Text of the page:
Mars rover finds Earth-like rock


WASHINGTON—A rock analyzed by the National Aeronautics and Space Administration’s (Nasa) Mars rover Curiosity has a surprising and more varied composition that resembles rare rocks from the bowels of our planet, the US space agency said on Thursday.

 

“This rock is a close match in chemical composition to an unusual but well-known type of igneous rock found in many volcanic provinces on Earth,” Curiosity coinvestigator Edward Stolper of the California Institute of Technology in Pasadena said in a statement.

 

“With only one Martian rock of this type, it is difficult to know whether the same processes were involved, but it is a reasonable place to start thinking about its origin.”

 

On Earth, rocks with similar compositions usually come from “processes in the planet’s mantle beneath the crust, from the crystallization of relatively water-rich magna at elevated pressure,” according to the Nasa statement.

 

Jake Matijevic

 

Curiosity, on the Red Planet since Aug. 6, used two instruments to study the football-sized rock, which is dubbed Jake Matijevic, or Jake for short.

 

One was the arm-mounted Alpha Particle X-Ray Spectrometer—known as APXS—and the other was the Chemistry and Camera (ChemCam) instrument.

 

“Jake is kind of an odd Martian rock,” said APXS principal investigator Ralf Gellert of the University of Guelph in Ontario, Canada. “It’s high in elements consistent with the mineral feldspar, and low in magnesium and iron.”

 

Nasa said the initial results were just a preview, noting that Curiosity also carries analytical laboratories inside the rover.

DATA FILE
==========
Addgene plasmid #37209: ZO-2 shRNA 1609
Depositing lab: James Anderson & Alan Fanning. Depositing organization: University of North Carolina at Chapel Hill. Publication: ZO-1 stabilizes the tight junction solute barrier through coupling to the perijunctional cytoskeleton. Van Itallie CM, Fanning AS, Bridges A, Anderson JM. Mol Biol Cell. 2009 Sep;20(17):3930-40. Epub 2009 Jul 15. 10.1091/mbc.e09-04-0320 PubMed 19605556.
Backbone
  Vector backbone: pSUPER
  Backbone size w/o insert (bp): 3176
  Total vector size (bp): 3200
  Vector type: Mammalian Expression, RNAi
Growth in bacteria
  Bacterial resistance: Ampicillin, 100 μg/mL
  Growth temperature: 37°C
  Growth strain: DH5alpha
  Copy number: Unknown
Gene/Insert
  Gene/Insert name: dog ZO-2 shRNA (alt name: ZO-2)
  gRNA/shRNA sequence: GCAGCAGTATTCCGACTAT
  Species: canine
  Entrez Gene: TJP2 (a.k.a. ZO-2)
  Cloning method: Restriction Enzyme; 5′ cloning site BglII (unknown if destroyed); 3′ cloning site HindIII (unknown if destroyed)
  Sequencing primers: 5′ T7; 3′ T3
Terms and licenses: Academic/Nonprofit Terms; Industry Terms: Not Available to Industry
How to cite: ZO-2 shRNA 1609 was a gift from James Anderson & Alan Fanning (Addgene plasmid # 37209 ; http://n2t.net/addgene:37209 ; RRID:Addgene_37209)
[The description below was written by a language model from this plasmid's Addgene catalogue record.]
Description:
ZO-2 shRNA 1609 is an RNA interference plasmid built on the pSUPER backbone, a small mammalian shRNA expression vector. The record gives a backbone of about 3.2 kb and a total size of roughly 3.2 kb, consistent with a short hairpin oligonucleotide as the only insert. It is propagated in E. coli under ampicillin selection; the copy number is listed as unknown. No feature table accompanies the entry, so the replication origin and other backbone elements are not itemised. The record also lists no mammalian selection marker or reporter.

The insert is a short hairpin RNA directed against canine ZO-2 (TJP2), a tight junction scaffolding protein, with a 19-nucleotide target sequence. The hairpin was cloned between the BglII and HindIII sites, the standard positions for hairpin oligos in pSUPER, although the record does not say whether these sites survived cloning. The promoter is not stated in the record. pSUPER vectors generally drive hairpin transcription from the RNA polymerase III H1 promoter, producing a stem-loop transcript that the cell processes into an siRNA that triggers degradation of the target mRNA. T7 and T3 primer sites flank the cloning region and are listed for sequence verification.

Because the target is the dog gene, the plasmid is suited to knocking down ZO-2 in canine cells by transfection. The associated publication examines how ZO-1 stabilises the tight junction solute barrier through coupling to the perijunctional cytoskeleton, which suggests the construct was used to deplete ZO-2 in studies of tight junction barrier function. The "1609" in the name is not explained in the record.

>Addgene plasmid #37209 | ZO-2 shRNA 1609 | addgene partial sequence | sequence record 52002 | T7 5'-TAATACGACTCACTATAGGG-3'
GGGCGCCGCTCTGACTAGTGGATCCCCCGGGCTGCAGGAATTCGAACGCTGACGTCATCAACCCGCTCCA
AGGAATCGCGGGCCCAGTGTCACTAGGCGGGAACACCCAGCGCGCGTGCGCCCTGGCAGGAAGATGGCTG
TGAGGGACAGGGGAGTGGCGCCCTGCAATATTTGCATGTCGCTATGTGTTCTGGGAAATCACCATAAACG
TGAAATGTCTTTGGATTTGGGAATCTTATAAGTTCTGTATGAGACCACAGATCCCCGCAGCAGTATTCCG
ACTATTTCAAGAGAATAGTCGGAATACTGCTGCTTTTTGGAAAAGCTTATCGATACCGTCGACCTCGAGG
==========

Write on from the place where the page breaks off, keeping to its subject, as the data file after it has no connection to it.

Next: Soil sample

 

Soon, it plans to analyze its first Martian soil sample.

 

“We used Curiosity’s first perfectly scooped sample for cleaning the interior surfaces of our 150-micron sample-processing chambers,” said Chris Roumeliotis, lead turret rover planner at Nasa’s Jet Propulsion Laboratory. “It’s our version of a Martian car wash.”

 

Nasa has also determined that a bright object observed on the ground near the robot several days ago was just a bit of plastic that does not jeopardize the rover’s operations.

 

Curiosity is on a two-year, $2.5-billion mission to investigate whether it is possible to live on Mars and to learn whether conditions there might have been able to support life in the past.

 


    Wouldn’t it be something if the rock was from Earth? There are meteorites here from Mars, so there ought to be Earth stuff there too. It is exhilirating to think about “cross-fertilization” of life between two planets, should life have sprung up on Mars in past ages.

    Another thing, the comments section in the sciences are usually slow. Should Curiosity find evidence of life on Mars, expect an explosion of comments – half of it with crazy conspiracy/scifi stuff and the other half a science vs. religion debate.

    Sadly, the sciences get the masses’ attention only when it bumps too noticeably with inane ideas dearly held.

  • http://twitter.com/MarLouWang Marlou Wang

    Yung sand kulay chocolate na hinaluan ng Klim. Sarap!